Trophy Syndrome and flying chickens in the Workplace


I recently brought in some rubber chickens into the workplace. Specifically, I brought in small flying rubber chickens to use in management meetings. They are funny! They fly high. They wake people up. You can zip up to a sleeping manager. You can toss them around when tensions are high.

When I first brought them in, people were skeptical. However, they started using them (cautiously). Then one day, I stopped bringing the chickens in because I forgot since I was running from meeting to meeting.  The subsequent meeting was low-energy and a bit tense. I couldn’t snap people out of their inertia and ennui. I really wanted the rubber chicken. I sat there daydreaming of the chickens.  That is how sad the meeting had become.

As I dreamed of the flying chickens, I caught a few words here and there of the sad, angry and unmotivated. Many of them, I came to realize, had one thing in common.  They all wanted recognition of some sort even when things that had gone wrong had occurred during their watch.  It was almost as if I was experiencing a Shirley MacLaine moment. You know, an out of body experience. Or rather I wasn’t experiencing that sensation. I felt like I was watching a group of people “floating” and observing the group wondering where their praise had floated onto.

As Bill Maher recently noted, what we are experiencing in this day and age (as reflected in Trump’s rise) is a rise in Trophy syndrome.  We raised kids to think they are the number one person in the world and that everything they do is great. How do we expect people in the workplace suffering from Trophy syndrome to interact with one another. One prime example, of Trophy Syndrome, as noted by Bill Maher is that moment when NBA players give each other high fives after one of them misses the free throw. The guy just failed but everyone gets a high-five. Obviously, that is an extreme example since the high fives are meant to show team spirit and encouragement. However, everyone seems to expect the high fives even when they have failed or not done anything at all.

As a result of this syndrome, it appears that instead of flying rubber chickens, I should just bring in little trophies to just hand out at random times throughout workplace meetings.  I know that my son loves the gold star stickers.  I suppose I could just bring in batches of those and place them on people’s foreheads whenever they say anything no matter how ridiculous. Maybe then people would stay awake. Maybe then people would treat each other more nicely. Maybe then eventually someone will be bold enough to admit a mistake and try to find a real solution other than ego stroking and massaging. Maybe. But probably not.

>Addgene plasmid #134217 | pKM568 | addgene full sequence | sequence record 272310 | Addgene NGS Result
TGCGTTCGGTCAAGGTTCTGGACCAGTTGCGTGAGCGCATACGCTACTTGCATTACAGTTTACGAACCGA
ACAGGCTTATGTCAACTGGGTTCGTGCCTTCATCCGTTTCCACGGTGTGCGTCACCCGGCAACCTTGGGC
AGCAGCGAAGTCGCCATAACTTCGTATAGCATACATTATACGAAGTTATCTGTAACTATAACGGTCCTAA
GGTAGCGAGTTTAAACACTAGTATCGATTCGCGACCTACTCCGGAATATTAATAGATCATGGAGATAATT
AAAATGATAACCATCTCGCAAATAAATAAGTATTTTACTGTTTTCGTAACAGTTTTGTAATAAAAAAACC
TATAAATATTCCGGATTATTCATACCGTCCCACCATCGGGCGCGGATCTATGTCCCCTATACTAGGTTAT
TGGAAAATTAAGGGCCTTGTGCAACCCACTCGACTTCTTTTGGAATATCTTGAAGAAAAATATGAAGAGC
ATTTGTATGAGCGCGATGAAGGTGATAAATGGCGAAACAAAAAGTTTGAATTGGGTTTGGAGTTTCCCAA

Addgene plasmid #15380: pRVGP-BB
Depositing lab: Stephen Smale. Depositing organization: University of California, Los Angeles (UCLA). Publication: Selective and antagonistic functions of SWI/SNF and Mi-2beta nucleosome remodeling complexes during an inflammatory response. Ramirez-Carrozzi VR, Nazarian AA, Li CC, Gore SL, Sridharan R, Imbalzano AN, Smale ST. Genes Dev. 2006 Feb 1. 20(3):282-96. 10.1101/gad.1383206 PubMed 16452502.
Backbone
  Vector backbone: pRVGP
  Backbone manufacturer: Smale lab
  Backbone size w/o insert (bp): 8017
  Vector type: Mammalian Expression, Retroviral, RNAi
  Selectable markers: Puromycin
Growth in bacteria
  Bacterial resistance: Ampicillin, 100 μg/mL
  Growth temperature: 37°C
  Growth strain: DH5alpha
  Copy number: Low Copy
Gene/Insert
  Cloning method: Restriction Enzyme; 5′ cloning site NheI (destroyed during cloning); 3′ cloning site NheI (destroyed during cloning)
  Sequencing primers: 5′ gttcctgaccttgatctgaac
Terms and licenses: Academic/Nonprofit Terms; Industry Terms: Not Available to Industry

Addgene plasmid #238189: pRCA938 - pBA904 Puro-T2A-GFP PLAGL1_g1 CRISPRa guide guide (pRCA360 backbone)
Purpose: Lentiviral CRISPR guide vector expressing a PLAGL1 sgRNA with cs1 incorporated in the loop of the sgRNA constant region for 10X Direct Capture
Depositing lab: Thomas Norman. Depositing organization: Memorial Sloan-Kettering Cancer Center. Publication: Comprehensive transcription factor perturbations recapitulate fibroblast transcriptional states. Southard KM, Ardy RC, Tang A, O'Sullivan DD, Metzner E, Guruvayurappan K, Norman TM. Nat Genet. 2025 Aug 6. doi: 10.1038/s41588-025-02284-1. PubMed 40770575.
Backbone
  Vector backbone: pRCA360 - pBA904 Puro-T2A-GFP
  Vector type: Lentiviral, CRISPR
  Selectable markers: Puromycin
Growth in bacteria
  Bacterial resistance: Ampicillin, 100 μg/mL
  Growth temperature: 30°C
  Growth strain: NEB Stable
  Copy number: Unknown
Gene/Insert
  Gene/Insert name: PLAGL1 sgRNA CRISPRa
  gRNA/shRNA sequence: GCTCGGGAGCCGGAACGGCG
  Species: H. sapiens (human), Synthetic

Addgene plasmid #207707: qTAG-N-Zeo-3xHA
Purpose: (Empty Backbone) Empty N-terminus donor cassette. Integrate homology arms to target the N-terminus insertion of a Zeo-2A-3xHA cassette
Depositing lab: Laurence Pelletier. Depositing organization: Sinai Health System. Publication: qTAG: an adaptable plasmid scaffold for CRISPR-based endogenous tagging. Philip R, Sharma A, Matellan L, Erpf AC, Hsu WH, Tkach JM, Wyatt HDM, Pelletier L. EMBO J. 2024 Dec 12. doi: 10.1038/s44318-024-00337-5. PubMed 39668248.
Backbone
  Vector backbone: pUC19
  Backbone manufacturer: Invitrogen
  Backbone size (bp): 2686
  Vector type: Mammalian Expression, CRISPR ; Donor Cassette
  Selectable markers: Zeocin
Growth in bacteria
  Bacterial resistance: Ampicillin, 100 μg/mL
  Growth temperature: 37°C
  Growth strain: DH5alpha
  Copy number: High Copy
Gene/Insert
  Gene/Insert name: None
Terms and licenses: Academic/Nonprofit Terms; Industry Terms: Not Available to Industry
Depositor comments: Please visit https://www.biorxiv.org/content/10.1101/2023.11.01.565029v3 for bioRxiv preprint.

12 replies »

  1. You’ve brought back some not so fond memories of the many meetings I was in during my career. I left the job a year ago. When our meetings got like that (often) I would get up, draw a stick figure on the white board, or giant easel, whatever was available and I called him Bob, our customer. He became part of our meeting. When the discussion became accusatory or was going around in circles I would ask, “let’s ask Bob what he thinks of this”. It brought us back to why we were there in the first place and out of our own drama. I would have definitely used flying chickens had I ever thought of it 🙂


  2. Elephant stamps. They were always my daughter’s favourite. When she was about nine, she came home from school once really upset. They had just had an assembly and she wanted to know why she never got a certificate for ‘working hard’, ‘turning up to school’ or ‘trying her best’. Only the naughty kids got them. That was a tough one to explain! On the plus side, she’s grown up to be a self-motivated young woman.


  3. Not sure how I would have felt had management utilized a flying chicken in meetings at my last job. Twit and especially Princess Fairy Dust were big believers in some of the recognition and awards you’ve described, which more often made me resentful rather than providing incentive, which I believe was the intent. Frankly, I would have loved to have flying chickens at my disposal on those occasions!🐔


  4. I am as guilty of desiring recognition for my accomplishments as anyone else, but that doesn’t preclude me from recognizing and admitting to my mistakes. If anything, my desire for acknowledgment makes me more willing to admit it. “Recognize what an honest and mature person I am being! I am so very worthy!” 🙂

    Which is sort of why I am here: I’ve started a personal project of nonsense workplace challenges – harmless mischief to make things a little more interesting for myself. I give myself (and readers who play along) points for, essentially, goofing off at work.

    But, now that I’m doing it, I want more people to notice. So, here I am commenting on your post that is thematically aligned with my own project in the hope you might check it out. My feelings of inadequacy and need for validation extend beyond the workplace and to a very silly project I am doing just for fun.

    Anywho, not sure where I was going with this. I suppose it was simply to say: I think to some degree most folks recognize this need as problematic, but it is so deeply ingrained that we cannot help ourselves. Even in the best of circumstances and with the best of intentions.